Virgil Exner Is a Little-Known Design Giant
When we think of the heart of American industrialism in the 20th century, the city of Detroit most certainly comes to mind; and when we imagine a designer who was representative of the pinnacle of the American automotive landscape, most people would place GM’s Harley Earl at the top of the list. Unbeknownst to many today, however, there was another midwestern automotive mecca in South Bend, Indiana that nurtured and brought forth an automotive visionary who was arguably the greatest contender for Earl’s throne to date–Mr. Virgil Exner.
A man with a highly decorated but tumultuous career, Exner was a South Bend native. He studied art at Notre Dame University but was forced to bow out when his funding dried up. Exner landed on his feet, in a job that allowed him to create advertisements for South Bend-based Studebaker. His artistic prowess did not go unnoticed, and in 1934 he was hand picked by Earl himself to join his design team at General Motors–going on to spearhead Pontiac design and creating the well-regarded 1937-’38 models.
His early designs were a great success, and while he was in line to eventually succeed Harley Earl, he ultimately parted ways with GM for what became a bumpier ride at Loewy and Associates, where he returned to his roots working on designs for Studebaker under the supervision of Mr. Raymond Loewy. While the war came and went, Exner was hard at work on the gorgeous Starlight Coupe–one of the first American cars to see production in the post-war era. This sleek five-passenger coupe featured a number of styling departures, such as a long rear deck and a unique wraparound rear window that offered fantastic visibility and panoramic views.
While most today have rightly given credit to Exner for the 1947 Studebaker Starlight design, it wasn’t always so. Loewy was known as the face of Studebaker design–and openly took credit for his team’s work (not uncommon for design managers). Loewy liked to have full control of the artistic process even if he wasn’t the man penning the designs, and he made it a point to have all design components require his signature of approval.
Many higher-ups at Studebaker saw through this and encouraged Exner to work on his own side-projects in the event that Loewy’s were not up to snuff. This angered Loewy and he ultimately canned Exner when Studebaker chose his unique projects over Loewy’s output. Well, that didn’t fly with Studebaker and Exner was hired directly, while Loewy was forced to work with Exner in his new role as chief of styling. Unfortunately for Studebaker, this proved to be short lived as Exner found it impossible to work alongside a stubborn Loewy and he cut ties with the automaker to move into his most famous and influential role in 1949, at Chrysler.
Prior to Exner’s tenure, Chrysler’s designs were bland to say the least. Chrysler generally used a design-by committee method to churn out new models and as a result they proved to be as flavorful as a stale bran muffin. Much like Mr. Sergio Marchionne has lambasted “Old Chrysler” and forced an emergency refresh of today’s Chrysler, Exner could be considered the father of this process when he joined and immediately went to the drawing board producing a series of beautiful concept cars–such as the magnificent Ghia-built K-310, the C-200, and the Dodge Firearrow–to show the world what kind of styling revolution was underway at the also-ran automaker.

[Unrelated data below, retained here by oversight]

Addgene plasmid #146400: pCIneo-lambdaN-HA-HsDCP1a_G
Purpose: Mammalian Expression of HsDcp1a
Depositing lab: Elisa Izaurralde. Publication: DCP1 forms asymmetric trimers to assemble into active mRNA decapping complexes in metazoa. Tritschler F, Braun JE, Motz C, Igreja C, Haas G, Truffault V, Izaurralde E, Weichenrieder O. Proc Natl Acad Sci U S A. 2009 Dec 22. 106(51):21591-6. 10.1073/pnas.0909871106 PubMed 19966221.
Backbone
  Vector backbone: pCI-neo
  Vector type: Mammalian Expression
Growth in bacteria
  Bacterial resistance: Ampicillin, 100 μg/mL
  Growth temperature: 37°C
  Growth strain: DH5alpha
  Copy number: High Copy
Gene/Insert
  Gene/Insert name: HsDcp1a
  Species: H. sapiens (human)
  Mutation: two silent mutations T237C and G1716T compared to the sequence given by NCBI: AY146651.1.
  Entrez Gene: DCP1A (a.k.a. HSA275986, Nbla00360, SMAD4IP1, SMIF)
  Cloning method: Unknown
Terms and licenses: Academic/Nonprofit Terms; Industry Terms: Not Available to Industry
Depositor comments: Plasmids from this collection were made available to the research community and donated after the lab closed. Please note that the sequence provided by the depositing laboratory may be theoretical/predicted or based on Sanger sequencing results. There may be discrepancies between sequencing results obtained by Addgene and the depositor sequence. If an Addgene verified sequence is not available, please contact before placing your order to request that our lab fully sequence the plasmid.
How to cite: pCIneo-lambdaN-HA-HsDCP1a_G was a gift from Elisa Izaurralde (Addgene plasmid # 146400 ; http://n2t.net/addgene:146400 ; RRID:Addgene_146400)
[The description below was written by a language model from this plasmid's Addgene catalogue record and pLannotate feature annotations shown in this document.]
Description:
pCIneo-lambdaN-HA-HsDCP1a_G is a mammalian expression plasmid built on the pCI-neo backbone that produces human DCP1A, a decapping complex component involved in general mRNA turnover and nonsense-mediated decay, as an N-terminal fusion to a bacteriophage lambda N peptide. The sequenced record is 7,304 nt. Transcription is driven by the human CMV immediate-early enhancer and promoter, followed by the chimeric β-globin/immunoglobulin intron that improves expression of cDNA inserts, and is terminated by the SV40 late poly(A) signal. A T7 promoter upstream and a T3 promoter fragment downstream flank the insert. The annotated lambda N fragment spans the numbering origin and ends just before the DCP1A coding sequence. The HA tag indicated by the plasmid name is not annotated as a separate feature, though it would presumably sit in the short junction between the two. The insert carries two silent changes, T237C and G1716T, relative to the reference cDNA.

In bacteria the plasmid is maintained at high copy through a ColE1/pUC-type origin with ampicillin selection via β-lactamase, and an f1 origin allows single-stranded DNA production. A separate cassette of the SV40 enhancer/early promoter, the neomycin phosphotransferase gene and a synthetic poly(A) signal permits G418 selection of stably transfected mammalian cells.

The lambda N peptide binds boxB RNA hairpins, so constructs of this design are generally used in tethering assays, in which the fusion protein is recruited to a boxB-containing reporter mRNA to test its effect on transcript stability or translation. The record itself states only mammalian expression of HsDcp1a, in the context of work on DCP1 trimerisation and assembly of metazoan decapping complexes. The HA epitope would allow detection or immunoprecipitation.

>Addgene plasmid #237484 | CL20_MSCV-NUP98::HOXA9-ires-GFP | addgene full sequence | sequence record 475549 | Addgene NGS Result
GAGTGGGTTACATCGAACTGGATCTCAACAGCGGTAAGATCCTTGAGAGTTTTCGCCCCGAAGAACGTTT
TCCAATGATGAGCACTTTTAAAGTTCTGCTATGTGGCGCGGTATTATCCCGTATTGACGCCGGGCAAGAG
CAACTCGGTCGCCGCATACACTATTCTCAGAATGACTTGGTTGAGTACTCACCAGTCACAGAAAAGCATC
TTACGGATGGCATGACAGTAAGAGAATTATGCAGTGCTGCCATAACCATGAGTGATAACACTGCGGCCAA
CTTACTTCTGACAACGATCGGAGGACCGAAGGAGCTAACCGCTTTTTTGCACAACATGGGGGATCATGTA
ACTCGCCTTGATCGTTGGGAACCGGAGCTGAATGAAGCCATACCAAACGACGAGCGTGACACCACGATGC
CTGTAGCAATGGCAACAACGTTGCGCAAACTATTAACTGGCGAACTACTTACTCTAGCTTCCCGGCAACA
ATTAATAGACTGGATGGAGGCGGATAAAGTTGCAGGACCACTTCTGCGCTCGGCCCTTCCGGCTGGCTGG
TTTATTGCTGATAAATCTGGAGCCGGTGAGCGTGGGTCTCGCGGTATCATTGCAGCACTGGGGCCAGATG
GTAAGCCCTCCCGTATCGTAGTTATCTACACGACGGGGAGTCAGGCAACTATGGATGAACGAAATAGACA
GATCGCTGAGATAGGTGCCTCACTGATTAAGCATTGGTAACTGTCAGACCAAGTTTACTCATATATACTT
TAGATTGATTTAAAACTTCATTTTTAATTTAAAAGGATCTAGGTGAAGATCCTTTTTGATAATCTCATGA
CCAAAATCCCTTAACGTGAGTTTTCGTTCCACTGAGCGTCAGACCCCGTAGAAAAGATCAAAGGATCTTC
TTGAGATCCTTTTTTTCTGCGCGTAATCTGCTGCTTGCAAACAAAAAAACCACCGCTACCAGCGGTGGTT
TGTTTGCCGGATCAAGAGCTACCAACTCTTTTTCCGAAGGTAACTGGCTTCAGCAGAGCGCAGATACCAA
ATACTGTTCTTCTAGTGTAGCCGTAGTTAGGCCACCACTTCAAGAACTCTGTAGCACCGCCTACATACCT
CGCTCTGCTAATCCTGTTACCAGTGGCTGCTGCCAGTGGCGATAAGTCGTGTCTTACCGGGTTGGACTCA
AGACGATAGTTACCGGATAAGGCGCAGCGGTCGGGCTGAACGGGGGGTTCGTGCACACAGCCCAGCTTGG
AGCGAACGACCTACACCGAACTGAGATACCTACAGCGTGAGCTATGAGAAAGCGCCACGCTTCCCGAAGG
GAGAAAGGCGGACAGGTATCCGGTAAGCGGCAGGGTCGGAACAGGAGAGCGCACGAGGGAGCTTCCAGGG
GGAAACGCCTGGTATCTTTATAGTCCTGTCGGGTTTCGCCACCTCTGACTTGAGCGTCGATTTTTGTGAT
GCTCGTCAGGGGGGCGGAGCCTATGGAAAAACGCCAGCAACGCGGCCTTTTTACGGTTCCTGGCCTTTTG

These “Idea Cars” went on to inspire Exner’s “Forward Look” generation of Chrysler automobiles, which hit American roads in 1955 most notably with the Chrysler 300 that sported a muscular Hemi V8. Forward Look transformed the Chrysler lineup seemingly overnight as restyled Dodge and Plymouth models hit the streets in 1955 under Exner’s leadership. Dealerships reported that it became impossible to even navigate a showroom as so many onlookers were drawn in to ogle the new models.
In 1957, the famed 300C became the most powerful production car in America with a 375-horsepower Hemi underhood, and the 300 became a celebrated marvel at the speedway setting record after record throughout the Exner era.
While the elegance and initial hype were there, Exner’s prominence continued on for only a handful of years following as declining sales came as a result of quality issues and competition quickly catching up. 1963 proved to be the last run of Chrysler models heavily influenced by Exner and his team.
He continued on in his career as a styling consultant for a number of obscure and lesser-known models, such as the 1966 Duesenberg Ghia, and he played an integral role in the revival of the high-lux Stutz Motor Car Company during the early 1970s.
Virgil Max Exner, Sr. died an untimely death in 1973 at the age of 64. His far-reaching legacy has amassed into one of the most revolutionary eras of American automotive design, with his forward-thinking and innovative designs spanning decades across a multitude of great American automakers.